Thursday, August 10, 2006

Do Not Call Law

It had been hardly 24 hours since I got my new mobile number. I was yet to let my near and dear ones know about my new number when the mobile handset started ringing. I was astonished. Expecting it to be the telecom company, I answered the call. Lo ! It was from a reputed bank's representative who was soliciting me to go for a new credit card. The first question that ran across my mind was, "How in the world did he get my number when I had not revealed it to single soul?".

Past bitter experiences with such representatives had mind was prejudiced against them. I plain loathed them. I recomposed myself and told him in as much a calm voice as I could muster that I had enough cards for 3 generations of my family and that I did not want more. He persisted, "But Sir, this is a platinum card and ...". I cut him short, "...and I can spend more and turn bankrupt faster, is it?". A long silence ensued. Before he could recover, I continued, "Tell me one thing, my dear man, How did you get my number?". He blabbered the corporate classic line, "I can't reveal that, Sir. It's against company policy". Uttering a quick thank you , he hurriedly dropped the line. I was left all high and dry.

As I was wondering for the rest of the day on what channels are available for these direct service advertising and soliciting companies to procure mobile numbers, I started suspecting a nexus between the mobile companies and these solicitors. Some research on the Internet revealed similar nexus that existed between a telecom company called Nexus in UK and telephone scammers.

As my thoughts veered into how such scammers or spamsters could be stopped, I was reminded of a strategy that was in place in the USA. When people buy mobile phones, they can selectively request to be placed on a "Do Not Call" (DNC) list of companies from whom they do not wish to get solicitation calls.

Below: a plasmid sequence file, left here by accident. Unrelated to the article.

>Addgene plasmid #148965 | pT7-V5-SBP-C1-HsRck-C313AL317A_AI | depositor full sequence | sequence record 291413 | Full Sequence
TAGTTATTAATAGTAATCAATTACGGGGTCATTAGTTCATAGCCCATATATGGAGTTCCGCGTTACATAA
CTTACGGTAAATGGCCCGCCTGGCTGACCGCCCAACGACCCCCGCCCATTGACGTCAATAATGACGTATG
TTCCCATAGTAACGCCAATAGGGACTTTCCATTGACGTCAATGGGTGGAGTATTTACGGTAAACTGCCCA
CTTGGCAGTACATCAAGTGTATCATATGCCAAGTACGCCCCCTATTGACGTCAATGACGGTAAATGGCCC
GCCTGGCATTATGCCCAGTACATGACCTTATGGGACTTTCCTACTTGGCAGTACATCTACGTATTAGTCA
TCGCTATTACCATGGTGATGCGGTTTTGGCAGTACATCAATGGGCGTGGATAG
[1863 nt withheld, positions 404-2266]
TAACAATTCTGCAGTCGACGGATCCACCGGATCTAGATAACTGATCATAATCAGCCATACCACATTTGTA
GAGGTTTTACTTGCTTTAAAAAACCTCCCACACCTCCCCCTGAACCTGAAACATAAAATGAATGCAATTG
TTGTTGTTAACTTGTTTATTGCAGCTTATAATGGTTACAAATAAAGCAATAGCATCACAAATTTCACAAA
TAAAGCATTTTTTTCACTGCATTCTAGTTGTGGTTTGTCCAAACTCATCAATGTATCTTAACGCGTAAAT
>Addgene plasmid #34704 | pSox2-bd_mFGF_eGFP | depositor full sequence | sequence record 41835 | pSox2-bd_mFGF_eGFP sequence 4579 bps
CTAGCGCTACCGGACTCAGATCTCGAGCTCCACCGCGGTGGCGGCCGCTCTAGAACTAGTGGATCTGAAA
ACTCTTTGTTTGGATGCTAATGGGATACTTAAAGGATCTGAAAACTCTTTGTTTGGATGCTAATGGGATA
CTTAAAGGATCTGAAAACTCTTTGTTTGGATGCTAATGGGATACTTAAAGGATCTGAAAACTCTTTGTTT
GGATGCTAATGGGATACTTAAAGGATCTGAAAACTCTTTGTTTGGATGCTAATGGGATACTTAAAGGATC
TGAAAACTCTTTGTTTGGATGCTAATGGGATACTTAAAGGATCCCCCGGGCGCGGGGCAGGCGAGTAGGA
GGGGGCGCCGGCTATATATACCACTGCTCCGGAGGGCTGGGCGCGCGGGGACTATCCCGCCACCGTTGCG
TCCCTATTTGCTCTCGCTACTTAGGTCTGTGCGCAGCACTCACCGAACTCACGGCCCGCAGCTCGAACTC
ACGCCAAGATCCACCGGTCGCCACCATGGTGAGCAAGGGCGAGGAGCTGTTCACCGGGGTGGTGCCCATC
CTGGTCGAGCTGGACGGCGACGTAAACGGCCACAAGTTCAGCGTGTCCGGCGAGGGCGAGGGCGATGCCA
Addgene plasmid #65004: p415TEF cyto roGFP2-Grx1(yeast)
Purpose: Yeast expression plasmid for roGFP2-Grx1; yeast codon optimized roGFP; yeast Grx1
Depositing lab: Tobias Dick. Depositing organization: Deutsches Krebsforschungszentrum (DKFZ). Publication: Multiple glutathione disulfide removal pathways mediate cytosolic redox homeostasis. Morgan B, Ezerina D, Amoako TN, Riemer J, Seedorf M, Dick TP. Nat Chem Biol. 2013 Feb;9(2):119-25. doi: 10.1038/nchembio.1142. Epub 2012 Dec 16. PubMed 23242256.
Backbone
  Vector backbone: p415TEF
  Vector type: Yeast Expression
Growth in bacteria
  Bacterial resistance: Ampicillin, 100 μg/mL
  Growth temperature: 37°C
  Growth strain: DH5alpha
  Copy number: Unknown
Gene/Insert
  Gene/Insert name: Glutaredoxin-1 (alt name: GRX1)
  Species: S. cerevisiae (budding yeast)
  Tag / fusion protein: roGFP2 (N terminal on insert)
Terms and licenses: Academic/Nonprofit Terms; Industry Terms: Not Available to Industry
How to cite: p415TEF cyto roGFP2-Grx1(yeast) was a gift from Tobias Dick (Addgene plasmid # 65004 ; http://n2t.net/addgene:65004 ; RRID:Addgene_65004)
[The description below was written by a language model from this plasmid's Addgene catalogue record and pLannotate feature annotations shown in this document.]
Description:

What this effectively does is put the onus on companies to cross check numbers supplied by mobile companies against their "Do Not Call" lists to decide if they can or cannot make a call to that number. Any accidental call to a DNC listed number immediately grants the mobile owner the liberty to pull the company to court and sue them for a few million dollars.

At the rate at which people are getting solicitation calls, I presume that it won't be late that the government decides on implementing a similar DNC system in India with hefty penalties associated for trespassing DNC number. To hasten the government's will in that direction, I am pleading the good lord to let the companies make more of such calls to me and my country brethren.







Harmeet said...

Do-Not-Call registry has been setup to take care of customers like us. And frankly, 90% calls have reduced. Worst offenders like ICICI, CitiBank have listened and reduced these "blank calls". However, there are new offenders.
Deutsche Bank is an example in hand. One of their Bangalore based sales agent (phone number 080-4121-9301) is calling up mobile numbers sequentially at random.
They are impolite and if you tell them not to call you, they start with the usual story that the bank provided them a DATABASE. That makes Deutsche Bank the criminal as they are careless and have a do-not-care attitude. The e-mail IDs of RBI etc provided on their web-site are ALL junk and do not work : ceo.bscbi@rbi.org.in, ibastadium@vsnl.net.
Frankly, NO ONE cares about us, the consumers. And that starts with a lackluster govt with no policies properly implemented.